By CAROLINE BECK, Alabama Daily News
MONTGOMERY, Ala. – A special committee of Alabama lawmakers approved $5 million in funding for state universities this week. The funds are part of a higher education “equalization fund” offering some universities who felt slighted by state appropriations in this year’s education budget.
Auburn University, Athens State University, Jacksonville State University, the University of South Alabama, the University of Montevallo and Troy University will all receive additional allocations from the Alabama Commission on Higher Education (ACHE) calculations.
During this year’s legislative session, state lawmakers approved a record $7.1 billion education budget that contained at least five percent increases for each of the state’s universities. However, some schools got significantly higher increases, leaving some institutions and their local lawmakers unhappy with the new “peer gap adjustment” formula adopted by ACHE.
The dust up led to lawmakers creating an “equalization fund” to be dispersed to universities by a specially-appointed committee later in the year. That panel met Wednesday.
Sen. Arthur Orr, R-Decatur, who chairs the Senate education budget committee, said the allocations approved on Wednesday would help make universities whole after contentious budget negotiations in the 2019 legislative session.
“With this effort, the schools that felt like they were short changed in that original process could go back to ACHE and say they disagree with their formula and explain why,” Orr told ADN.
Auburn will receive the most extra funds at $1.1 million, followed by South Alabama who will receive $539,999 and Jacksonville State who will get $458,731.
Troy will receive an extra $390,174, Athens State will get an extra $163,913 and Montevallo University will see an extra $78,404.
After those funding disbursements, more than $2 million was left over in the equalization fund. Those funds will be pro-rated and dispersed to all state universities based on each school’s portion of the higher education budget.
Rep. Bill Poole, R-Tuscaloosa, who chairs the House education budget committee, said that he was happy the left-over funds were distributed.
“I think it’s wise to not allow those residual funds to just be carried over,” Poole said during the meeting. “We could have just carried forward those funds but I’m pleased to see those funds reaching higher ed, and reach those institutions to be put to better use.”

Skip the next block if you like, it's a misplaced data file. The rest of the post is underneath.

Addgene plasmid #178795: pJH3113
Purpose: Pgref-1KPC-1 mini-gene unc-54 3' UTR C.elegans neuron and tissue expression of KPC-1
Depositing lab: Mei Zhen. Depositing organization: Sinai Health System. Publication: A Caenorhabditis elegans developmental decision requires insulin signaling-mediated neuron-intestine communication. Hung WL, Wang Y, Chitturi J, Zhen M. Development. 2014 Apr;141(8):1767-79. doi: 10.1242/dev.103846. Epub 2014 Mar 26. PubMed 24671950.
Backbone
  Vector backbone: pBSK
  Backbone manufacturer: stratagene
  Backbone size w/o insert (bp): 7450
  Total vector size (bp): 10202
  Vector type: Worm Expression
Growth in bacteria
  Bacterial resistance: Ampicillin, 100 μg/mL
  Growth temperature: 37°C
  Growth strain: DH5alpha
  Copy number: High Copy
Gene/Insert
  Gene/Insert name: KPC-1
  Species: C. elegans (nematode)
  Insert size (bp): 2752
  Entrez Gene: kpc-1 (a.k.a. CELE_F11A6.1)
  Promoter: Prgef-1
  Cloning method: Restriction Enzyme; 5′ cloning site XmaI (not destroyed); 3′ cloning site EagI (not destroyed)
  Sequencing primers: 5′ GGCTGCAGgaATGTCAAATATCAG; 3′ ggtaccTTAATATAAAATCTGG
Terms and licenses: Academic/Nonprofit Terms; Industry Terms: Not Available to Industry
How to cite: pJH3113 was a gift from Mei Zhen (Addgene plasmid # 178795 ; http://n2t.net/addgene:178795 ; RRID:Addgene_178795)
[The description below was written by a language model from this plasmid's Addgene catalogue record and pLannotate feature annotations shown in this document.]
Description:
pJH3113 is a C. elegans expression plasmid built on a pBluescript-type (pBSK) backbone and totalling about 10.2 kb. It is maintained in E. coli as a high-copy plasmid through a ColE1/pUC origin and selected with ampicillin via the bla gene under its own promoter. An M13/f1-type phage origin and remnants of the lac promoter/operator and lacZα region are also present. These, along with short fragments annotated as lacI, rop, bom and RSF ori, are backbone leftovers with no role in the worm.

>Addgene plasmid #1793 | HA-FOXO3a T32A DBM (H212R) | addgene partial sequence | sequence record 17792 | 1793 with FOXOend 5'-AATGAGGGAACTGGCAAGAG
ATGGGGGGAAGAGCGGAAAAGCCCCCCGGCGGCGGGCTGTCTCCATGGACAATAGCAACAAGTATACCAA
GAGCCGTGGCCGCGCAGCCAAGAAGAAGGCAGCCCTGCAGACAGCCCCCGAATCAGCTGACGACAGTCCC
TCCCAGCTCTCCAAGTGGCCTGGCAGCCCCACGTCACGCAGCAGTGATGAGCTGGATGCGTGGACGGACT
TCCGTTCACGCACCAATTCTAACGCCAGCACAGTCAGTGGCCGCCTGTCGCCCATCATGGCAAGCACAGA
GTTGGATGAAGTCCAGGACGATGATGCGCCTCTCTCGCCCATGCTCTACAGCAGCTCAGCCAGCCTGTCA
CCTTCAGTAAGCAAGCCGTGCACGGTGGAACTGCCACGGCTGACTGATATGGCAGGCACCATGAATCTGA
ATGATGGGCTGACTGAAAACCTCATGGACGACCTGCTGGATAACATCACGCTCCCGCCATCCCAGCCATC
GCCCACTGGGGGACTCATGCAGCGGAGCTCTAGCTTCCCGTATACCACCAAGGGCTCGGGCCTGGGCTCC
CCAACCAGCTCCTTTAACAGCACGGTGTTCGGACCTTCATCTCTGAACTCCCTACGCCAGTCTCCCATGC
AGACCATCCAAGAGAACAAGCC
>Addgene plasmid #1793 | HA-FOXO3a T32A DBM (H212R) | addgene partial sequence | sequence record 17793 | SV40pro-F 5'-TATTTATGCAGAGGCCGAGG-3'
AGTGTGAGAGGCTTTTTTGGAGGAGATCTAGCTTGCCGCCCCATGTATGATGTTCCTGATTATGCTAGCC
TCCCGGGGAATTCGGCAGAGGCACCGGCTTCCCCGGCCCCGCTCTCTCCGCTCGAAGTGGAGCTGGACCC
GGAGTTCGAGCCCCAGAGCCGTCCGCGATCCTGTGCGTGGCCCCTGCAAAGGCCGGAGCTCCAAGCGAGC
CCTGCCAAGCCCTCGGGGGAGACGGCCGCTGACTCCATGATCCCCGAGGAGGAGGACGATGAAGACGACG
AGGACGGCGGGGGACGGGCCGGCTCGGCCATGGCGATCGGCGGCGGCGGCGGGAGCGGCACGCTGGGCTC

The equalization funding was based on comparisons of funding at other schools across the nation with similar missions, student bodies and degree production.
This “peer gap adjustment” formula was part of Gov. Kay Ivey’s education budget proposal and represented about half a percent of higher education funding.
Orr said that factors like how other state’s choose to fund their universities were not being considered when looking at the allocation formula for Alabama’s universities, which then led to skewed numbers.
ACHE Executive Director Jim Purrcell said earlier this year that they plan on continuing the additional funding in future budgets for universities that have been underfunded.
Several lawmakers have agreed that, historically, higher education funding has been based less on need and more on a school’s ability to lobby in Montgomery.
Purcell also said funding since the recession hasn’t kept up with enrollment at some universities.
Of the 14 public universities, six have seen enrollment declines since 2009, according to ACHE. They are Alabama State University, Athens State University, Auburn University Montgomery, Jacksonville State University, Troy University and the University of Montevallo.
Some lawmakers want to go beyond peer-review to a system where at least some state funding is based on universities’ performances, including graduation rates.